Winsor McCay


A prolific artist, McCay's pioneering early animated films far outshone the work of his contemporaries, and set a standard followed by Walt Disney and others in later decades. His two best-known creations are the newspaper comic strip Little Nemo in Slumberland, which ran from 1905–1914 and 1924–1927, and the animated cartoon Gertie the Dinosaur, which he created in 1914.

His comic strip work has influenced generations of artists, including creators such as William Joyce, André LeBlanc, Moebius, Maurice Sendak, Chris Ware and Bill Watterson.


Early life

McCay was the son of Robert McKay (later changed to McCay) and Janet Murray McKay; Robert at various times worked as a teamster, a grocer, and a real estate agent. Winsor's exact place and year of birth are uncertain — he claimed to have been born in Spring Lake, Michigan in 1871, but his gravestone says 1869, and census reports state that he was born in Canada in 1867. He was originally named Zenas Winsor McKay, in honor of his father's employer, Zenas G. Winsor. He later dropped the name Zenas.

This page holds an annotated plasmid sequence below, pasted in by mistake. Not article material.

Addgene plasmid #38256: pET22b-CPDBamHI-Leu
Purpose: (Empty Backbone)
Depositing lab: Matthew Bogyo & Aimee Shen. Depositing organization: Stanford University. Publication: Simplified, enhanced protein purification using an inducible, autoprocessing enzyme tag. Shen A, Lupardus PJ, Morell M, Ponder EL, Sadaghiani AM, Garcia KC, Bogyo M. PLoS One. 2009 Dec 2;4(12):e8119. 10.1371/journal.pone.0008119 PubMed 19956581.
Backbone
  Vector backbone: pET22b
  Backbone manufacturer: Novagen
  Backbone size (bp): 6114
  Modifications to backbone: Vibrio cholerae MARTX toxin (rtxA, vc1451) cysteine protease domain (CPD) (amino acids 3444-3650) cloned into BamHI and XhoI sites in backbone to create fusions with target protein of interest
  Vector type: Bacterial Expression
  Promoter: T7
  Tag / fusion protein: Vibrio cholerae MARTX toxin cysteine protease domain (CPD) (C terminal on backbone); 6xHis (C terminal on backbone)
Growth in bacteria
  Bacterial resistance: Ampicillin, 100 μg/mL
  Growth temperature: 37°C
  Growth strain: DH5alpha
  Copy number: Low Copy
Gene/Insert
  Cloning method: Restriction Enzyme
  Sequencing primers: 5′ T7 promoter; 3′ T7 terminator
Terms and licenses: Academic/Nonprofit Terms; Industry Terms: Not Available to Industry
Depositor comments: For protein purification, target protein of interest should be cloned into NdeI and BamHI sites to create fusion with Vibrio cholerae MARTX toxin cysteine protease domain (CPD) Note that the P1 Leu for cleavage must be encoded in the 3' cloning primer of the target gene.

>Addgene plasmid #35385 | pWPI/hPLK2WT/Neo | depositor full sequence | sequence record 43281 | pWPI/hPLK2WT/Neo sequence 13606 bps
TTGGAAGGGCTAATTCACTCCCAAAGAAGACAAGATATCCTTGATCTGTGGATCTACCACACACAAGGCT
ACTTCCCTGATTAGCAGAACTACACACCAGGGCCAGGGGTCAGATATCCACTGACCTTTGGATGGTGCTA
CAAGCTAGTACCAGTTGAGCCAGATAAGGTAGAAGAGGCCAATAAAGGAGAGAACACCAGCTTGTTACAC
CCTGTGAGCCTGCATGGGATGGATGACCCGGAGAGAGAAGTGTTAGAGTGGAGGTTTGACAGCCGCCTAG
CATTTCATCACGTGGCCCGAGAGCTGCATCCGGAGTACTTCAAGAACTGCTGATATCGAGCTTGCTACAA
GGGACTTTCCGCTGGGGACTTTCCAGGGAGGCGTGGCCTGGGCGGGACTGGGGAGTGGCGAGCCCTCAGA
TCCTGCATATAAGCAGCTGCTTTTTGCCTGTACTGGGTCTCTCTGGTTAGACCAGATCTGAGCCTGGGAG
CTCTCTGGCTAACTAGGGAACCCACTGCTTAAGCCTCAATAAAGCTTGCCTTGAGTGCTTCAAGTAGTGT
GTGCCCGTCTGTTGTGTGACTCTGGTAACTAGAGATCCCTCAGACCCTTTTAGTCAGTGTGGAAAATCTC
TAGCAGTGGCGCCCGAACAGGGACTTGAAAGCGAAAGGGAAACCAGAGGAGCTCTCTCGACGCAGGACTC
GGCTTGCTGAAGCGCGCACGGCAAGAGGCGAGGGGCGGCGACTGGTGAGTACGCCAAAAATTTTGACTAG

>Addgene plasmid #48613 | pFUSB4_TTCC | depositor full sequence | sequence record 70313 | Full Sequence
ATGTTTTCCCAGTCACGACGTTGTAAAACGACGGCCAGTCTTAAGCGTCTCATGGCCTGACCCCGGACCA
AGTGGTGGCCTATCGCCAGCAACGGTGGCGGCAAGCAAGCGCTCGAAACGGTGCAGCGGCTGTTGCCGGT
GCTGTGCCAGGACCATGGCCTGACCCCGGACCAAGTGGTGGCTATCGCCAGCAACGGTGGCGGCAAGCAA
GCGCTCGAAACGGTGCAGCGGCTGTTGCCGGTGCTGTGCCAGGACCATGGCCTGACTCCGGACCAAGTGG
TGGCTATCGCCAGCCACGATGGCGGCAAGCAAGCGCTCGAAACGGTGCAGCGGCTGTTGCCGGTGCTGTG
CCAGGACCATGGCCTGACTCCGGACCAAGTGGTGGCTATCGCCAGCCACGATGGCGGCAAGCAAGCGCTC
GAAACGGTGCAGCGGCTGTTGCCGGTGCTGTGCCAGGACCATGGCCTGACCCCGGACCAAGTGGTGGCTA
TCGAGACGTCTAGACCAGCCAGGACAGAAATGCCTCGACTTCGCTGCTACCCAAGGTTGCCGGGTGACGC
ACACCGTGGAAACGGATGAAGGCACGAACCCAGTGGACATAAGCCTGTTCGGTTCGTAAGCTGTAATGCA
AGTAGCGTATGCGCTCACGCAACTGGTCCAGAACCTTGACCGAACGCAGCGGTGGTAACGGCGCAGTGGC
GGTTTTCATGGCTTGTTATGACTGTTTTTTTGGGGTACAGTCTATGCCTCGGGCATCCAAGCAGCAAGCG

In 1886, McCay's parents sent him to Cleary's Business College in Ypsilanti, Michigan to learn to be a businessman. While in Ypsilanti, he also received his only formal art training, from John Goodison of Michigan State Normal College (now known as Eastern Michigan University). Goodison taught him the strict application of the fundamentals of perspective, which he put to significant use later in his career. Goodison, formerly a glass stainer, also influenced McCay's bold use of color.


In 1889, McCay moved to Chicago, intending to study at the Art Institute of Chicago, but due to lack of money had to find employment instead. He worked for the National Printing and Engraving Company, producing woodcuts for circus and theatrical posters. Two years later, he moved to Cincinnati, Ohio and went to work as an artist for Kohl and Middleton's Vine Street Dime Museum. While in Cincinnati he married Maude Leonore Dufour. McCay began doing vaudeville chalk talks in 1906.[1] In his The Seven Ages of Man vaudeville act, he drew two faces and progressively aged them.[2]